Plans to bring back the birds

In an ambitious programme to `bring back the birds' 1000ha of the Kaimai Forest park is to come under an extended pest control project.

The canopy of the Aongatete forest is a skeleton of its former self but a team of volunteers is working to help the forest regenerate and bring back the birds.

Forest and Bird and the Aongatete Forest Restoration Trust will increase the area they have been working in since 2006 with the aim of controlling possums, stoats and rats further into the forest.

It was Forest and Bird and the Katikati Rotary Club which set up the Aongatete Forest Restoration Trust with the support of local landowners and Ngai Tamawhariua and in the last seven years teams of 80 volunteers have set out 40kilometres of bait lines and 1000 bait stations that they regularly check and re-fill with bait.

The project's work was outlined at a barbeque near the Aongatete Lodge recently. when trust member Basil Graeme explained to Rotary Club members what had been achieved to date and plans for the future.

The Aongatete Forest was once home to kiwi, and kokako but they are now gone and other native birds have decreased in numbers. The forest is falling silent and the canopy is a skeleton of its former glory, says Basil.

Possums, stoats and rats are the main problem, eating vegetation, fruit and seeds, birds, lizards and insects, while the biggest single threat is the ship rat – which can cause local extinction of some species, he says.

The rats eat birds' eggs, nestlings, insects, lizards and seeds of the forest trees. In a single year a female rate can have up to six litters of 10 young. It is estimated the ship rat destroys more than 26 million New Zealand birds every year.

Since the project began Basil says the forest around the Aongatete area is more lush and healthy and with fewer seeds being eaten, the under story is regenerating. More birds are also being seen.

“We can't bring back the huia, it's extinct, but we can bring back the birdsong and make Aongatete Forest healthy again,” says Basil.  

Basil says the Aongatete Forest is special as it where the northern forest elements of the kauri meet southern beech forests.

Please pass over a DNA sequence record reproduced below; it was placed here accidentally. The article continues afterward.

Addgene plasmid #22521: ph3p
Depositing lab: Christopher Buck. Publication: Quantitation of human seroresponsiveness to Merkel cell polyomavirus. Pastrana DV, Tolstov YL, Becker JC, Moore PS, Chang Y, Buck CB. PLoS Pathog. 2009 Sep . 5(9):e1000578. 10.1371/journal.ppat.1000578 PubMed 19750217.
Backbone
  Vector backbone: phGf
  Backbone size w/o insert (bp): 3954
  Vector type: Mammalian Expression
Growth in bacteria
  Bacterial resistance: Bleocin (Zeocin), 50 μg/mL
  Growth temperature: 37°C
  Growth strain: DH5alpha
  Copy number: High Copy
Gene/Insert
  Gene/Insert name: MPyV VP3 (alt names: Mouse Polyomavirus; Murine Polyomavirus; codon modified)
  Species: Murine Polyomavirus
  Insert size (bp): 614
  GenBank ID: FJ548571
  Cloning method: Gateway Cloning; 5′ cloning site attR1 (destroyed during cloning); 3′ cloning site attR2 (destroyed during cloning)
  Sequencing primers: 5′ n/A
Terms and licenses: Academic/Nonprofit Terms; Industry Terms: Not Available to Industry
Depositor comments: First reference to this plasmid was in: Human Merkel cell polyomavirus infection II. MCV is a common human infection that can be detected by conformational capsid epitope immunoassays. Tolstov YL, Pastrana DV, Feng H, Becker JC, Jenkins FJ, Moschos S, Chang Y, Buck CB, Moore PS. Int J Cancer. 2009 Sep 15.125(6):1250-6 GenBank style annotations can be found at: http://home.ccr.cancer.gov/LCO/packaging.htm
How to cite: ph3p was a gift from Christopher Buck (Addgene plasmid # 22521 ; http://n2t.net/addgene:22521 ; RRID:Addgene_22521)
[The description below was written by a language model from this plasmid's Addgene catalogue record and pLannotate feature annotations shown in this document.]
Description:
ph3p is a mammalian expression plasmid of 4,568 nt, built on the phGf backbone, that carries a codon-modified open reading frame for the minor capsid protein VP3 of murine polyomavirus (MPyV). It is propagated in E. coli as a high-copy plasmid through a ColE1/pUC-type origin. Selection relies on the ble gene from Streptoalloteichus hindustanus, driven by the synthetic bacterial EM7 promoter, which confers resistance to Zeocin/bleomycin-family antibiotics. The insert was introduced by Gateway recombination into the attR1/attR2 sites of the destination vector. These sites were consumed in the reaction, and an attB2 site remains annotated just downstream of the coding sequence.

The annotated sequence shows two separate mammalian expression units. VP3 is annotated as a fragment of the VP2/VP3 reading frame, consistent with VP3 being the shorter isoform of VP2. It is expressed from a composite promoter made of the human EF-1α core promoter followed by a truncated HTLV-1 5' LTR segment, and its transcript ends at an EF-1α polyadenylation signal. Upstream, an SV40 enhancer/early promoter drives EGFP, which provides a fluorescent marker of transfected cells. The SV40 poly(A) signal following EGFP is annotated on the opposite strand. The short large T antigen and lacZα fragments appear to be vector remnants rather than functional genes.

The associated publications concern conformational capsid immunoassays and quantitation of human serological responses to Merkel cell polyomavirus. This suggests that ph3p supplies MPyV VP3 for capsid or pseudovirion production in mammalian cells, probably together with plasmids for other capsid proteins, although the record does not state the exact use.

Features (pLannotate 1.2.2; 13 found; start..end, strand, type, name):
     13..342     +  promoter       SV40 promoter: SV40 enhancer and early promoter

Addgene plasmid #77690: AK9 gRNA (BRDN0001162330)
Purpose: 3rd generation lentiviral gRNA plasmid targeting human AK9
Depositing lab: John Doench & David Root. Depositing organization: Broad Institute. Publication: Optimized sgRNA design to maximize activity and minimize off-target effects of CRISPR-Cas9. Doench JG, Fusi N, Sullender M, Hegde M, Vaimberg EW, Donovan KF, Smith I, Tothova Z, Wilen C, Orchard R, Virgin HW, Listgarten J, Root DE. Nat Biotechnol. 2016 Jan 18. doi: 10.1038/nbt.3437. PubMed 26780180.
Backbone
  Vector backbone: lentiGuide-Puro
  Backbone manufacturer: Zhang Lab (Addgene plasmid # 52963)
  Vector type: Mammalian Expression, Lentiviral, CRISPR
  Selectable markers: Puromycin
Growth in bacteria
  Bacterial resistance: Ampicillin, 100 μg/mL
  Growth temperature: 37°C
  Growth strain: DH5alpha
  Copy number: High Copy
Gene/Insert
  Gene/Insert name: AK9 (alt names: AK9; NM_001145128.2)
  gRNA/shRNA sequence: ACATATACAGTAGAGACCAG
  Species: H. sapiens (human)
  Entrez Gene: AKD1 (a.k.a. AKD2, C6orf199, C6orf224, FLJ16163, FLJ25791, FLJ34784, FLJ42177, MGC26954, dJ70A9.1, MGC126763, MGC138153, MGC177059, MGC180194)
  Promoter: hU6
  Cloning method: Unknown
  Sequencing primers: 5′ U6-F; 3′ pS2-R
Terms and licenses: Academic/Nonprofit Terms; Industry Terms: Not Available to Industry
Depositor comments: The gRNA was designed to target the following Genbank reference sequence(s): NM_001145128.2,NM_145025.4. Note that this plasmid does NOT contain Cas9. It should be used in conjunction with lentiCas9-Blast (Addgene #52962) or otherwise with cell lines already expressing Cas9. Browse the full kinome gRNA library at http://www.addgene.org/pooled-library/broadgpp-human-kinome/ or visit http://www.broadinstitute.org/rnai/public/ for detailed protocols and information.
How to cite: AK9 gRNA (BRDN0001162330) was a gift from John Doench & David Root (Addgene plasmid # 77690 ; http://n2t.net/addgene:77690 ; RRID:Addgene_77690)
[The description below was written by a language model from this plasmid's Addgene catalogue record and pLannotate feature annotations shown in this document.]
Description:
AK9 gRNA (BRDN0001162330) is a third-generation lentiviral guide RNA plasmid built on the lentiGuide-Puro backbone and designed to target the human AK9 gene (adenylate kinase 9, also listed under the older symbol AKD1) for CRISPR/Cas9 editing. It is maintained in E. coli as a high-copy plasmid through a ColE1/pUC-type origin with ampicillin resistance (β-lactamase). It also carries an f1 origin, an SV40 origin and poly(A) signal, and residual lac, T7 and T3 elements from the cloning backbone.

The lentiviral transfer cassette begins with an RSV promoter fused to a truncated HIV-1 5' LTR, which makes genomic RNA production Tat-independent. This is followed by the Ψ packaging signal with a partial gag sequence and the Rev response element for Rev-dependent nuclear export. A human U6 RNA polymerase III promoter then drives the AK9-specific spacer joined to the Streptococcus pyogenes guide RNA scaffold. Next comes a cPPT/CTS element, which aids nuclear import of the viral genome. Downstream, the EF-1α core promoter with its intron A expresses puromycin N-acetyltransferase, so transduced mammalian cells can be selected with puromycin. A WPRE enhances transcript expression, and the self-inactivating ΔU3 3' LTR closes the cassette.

To achieve its ambitions of extending the area under pest control the Aongatete Forest Restoration Trust needs the public's with maintaining the pest-controlled forest sanctuary, education and public awareness, monitoring of forest health, volunteer activities and paying for rat bait.

The public can help with donations, but volunteers are also welcome to help maintain the bait lines, something Basil says is a very nice sociable walk in the bush along with doing something useful. 

To find out more email or visit


Fantastic but what about possum trappers?

Posted on 04-02-2013 09:47 | By JenniPea

Well done to the Trust and Rotary for protecting our forests. Just wondering though whether any thought has gone into encouraging trappers to get the possums and also make a living for themselves? I have been involved with an organisation who was doing this in the past and it was a great way to get some people who love the outdoors off the dole and into work.

All in favour

Posted on 04-02-2013 07:24 | By Sambo

of this,and "kudos" to those involved, but will Gareth be invited to the opening, and am I able to have the same considerations in my quest to exterminate ALL Black Swans and Canada Geese, from our harbour and surrounds!!!!, I am prepared to do it on my own without donations.

Leave a Comment

You must be logged in to make a comment. Login Now
Opinion Poll

What are your thoughts on the council’s proposal to increase rates 40 per cent over the next three years?

Good, it will help pay to revitilise the city
Not good, rates are high enough now
I’m ok with an increase, but maybe not such a big one

Bay Today

Rotorua lake, Mokoia island and a manned canoe.  Photo: Thirza Fleeson.

Send us your photos from around the Bay of Plenty.